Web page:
The Hindu Centre will host on a rotational basis short-term scholars to work on projects for a period of 12 to 16 weeks that will examine issues of more immediacy on the national agenda. Public policy practitioners and bureaucrats would be strong candidates for such scholarships.
Upon completion of the projects, the Public Policy Scholars are expected to produce Papers/Reports containing conclusions or findings based on original explorations of current political or policy issues. The Centre places a premium on studies that will offer fresh perspectives on long-standing challenges or explore new and hitherto unexplored issues on the public agenda, reflecting the changing contours of the wider Indian public discourse.
The conclusions of such explorations should add up to original policy approaches to the issues under study. The Scholars will be paid remuneration for the duration of their studies and will be provided with work stations at the Centre's office in Chennai.
Splendid work by The Hindu. It shows how serious the organization is about making change in all areas of importance. By starting the Hindu Centre, a think tank in the public policy field, it will help in formulating a more pragmatic framework for development in India. Congrats for such a wonderful initiative.- Khurram Sajjad
The New Ray of Hope
I am very delighted that The Hindu Centre for Politics and Public Policy has been inaugurated by Indian President Pranab Mukherjee. Really it was the need of hour to establish such a common platform to discuss the serious challenges facing the country.
I hope this Centre will play a crucial role for the Union and State Governments to show visionary path on democratic lines. Last year, before leaving India to New Zealand (a least corrupt country) I was fed up with the corrupt system of India. But now, The Hindu group has shown the new ray of hope. I hope the initiative taken by the Hindu Group; will mend the tarnished image of India by serious debates. I also hope this Centre will also be proved as a unique intellectual body at International level too.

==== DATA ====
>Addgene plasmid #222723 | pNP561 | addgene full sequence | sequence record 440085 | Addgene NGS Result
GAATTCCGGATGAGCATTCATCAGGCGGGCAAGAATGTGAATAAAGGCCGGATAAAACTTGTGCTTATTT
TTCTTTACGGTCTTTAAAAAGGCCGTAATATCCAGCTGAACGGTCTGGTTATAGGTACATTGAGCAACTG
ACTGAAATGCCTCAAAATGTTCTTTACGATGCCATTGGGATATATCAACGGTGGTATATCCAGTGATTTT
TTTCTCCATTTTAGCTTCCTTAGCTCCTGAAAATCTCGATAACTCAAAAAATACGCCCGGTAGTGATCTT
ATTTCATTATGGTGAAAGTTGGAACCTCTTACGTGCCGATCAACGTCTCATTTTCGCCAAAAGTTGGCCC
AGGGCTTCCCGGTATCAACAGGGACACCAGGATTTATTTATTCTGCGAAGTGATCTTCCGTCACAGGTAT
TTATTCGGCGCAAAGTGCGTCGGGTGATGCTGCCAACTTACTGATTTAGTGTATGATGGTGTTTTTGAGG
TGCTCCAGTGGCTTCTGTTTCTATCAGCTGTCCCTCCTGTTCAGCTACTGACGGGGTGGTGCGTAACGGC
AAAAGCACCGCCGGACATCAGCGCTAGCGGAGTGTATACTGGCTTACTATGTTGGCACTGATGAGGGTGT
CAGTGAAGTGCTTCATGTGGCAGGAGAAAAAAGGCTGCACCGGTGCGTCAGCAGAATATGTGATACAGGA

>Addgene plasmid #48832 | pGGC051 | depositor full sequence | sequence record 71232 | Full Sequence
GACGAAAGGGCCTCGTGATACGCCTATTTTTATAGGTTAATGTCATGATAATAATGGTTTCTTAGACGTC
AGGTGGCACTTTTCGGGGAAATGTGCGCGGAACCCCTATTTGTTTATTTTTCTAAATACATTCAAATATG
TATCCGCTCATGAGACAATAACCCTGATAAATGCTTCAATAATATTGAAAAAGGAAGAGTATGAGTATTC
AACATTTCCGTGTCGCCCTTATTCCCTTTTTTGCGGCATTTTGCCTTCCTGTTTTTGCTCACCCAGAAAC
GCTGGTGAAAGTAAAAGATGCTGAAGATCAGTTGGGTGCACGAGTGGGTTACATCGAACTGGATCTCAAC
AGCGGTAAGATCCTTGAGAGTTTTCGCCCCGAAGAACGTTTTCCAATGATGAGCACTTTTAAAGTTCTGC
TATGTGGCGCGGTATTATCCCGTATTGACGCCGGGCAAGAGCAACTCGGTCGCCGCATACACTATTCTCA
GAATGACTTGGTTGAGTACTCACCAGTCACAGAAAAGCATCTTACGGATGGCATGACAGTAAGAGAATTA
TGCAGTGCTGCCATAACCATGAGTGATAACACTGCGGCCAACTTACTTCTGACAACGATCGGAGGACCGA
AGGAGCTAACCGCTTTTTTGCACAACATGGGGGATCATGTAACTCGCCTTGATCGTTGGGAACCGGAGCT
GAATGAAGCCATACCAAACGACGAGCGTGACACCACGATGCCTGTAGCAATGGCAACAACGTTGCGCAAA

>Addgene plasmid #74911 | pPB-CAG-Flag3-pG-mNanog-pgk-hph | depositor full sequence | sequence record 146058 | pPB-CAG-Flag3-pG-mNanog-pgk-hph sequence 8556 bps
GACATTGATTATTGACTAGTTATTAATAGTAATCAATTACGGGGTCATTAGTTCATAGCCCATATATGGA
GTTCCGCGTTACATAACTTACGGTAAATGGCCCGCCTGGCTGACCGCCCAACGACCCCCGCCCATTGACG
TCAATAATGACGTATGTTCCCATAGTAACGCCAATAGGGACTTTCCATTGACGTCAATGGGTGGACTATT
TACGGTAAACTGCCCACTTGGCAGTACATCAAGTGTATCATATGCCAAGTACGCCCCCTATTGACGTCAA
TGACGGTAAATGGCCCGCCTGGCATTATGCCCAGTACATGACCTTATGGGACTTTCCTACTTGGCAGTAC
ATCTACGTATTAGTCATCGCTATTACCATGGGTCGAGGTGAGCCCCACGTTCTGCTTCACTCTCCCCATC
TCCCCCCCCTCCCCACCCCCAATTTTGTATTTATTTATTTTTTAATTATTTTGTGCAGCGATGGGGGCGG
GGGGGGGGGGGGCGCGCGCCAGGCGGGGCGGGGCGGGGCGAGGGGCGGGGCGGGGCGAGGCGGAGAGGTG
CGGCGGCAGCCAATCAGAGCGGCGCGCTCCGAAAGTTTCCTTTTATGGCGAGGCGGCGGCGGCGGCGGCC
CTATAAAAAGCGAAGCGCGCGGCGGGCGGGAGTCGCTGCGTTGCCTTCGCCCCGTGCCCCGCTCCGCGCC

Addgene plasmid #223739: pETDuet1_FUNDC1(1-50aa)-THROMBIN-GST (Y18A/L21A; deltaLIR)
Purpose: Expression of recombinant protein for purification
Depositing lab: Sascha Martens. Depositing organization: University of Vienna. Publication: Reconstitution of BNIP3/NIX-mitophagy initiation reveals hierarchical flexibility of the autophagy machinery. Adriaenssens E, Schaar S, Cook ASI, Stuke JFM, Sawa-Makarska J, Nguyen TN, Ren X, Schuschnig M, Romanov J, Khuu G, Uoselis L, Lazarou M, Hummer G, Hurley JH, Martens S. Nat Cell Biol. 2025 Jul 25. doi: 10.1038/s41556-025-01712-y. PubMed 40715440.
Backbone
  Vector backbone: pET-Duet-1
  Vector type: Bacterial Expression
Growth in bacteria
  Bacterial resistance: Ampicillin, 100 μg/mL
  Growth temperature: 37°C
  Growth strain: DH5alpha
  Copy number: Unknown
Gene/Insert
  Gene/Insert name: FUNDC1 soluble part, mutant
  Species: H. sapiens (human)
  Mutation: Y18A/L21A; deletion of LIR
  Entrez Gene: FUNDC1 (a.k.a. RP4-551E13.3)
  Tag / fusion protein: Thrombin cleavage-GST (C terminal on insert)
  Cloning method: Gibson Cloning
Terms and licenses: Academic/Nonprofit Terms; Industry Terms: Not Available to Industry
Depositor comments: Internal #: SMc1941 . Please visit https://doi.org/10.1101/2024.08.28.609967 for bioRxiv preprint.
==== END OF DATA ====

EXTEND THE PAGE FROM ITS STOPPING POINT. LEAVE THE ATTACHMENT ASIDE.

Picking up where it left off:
The Hindu has done it again and well - The Hindu Centre for Politics and Public Policy - with the mission of conducting research on politics and policies at a time the whole world of politics is critisised for myopia, thuggery, running away from people, money power and absolute corruption. Policies are formulated not for public interest but to meet the short-term gain of vested interest. Elected legal luminaries in Parliament keep holes in legislative notes so the unending litigations, rather than objectives, are met. "We may see the face of the poorest of the poor, to enable formulation of laws lightening ,comforting and bringing a ray of hope to him to live", so said Gandghiji.
In a high technology savy enviornment with new aspirations and hopes of new India, changes in policy and subsequent policy are a must. International law- maritime and land - needs to be understood in a world of treatise and memorandums. Readers of The Hindu will be educated on emerging policy frame works to chalk his way.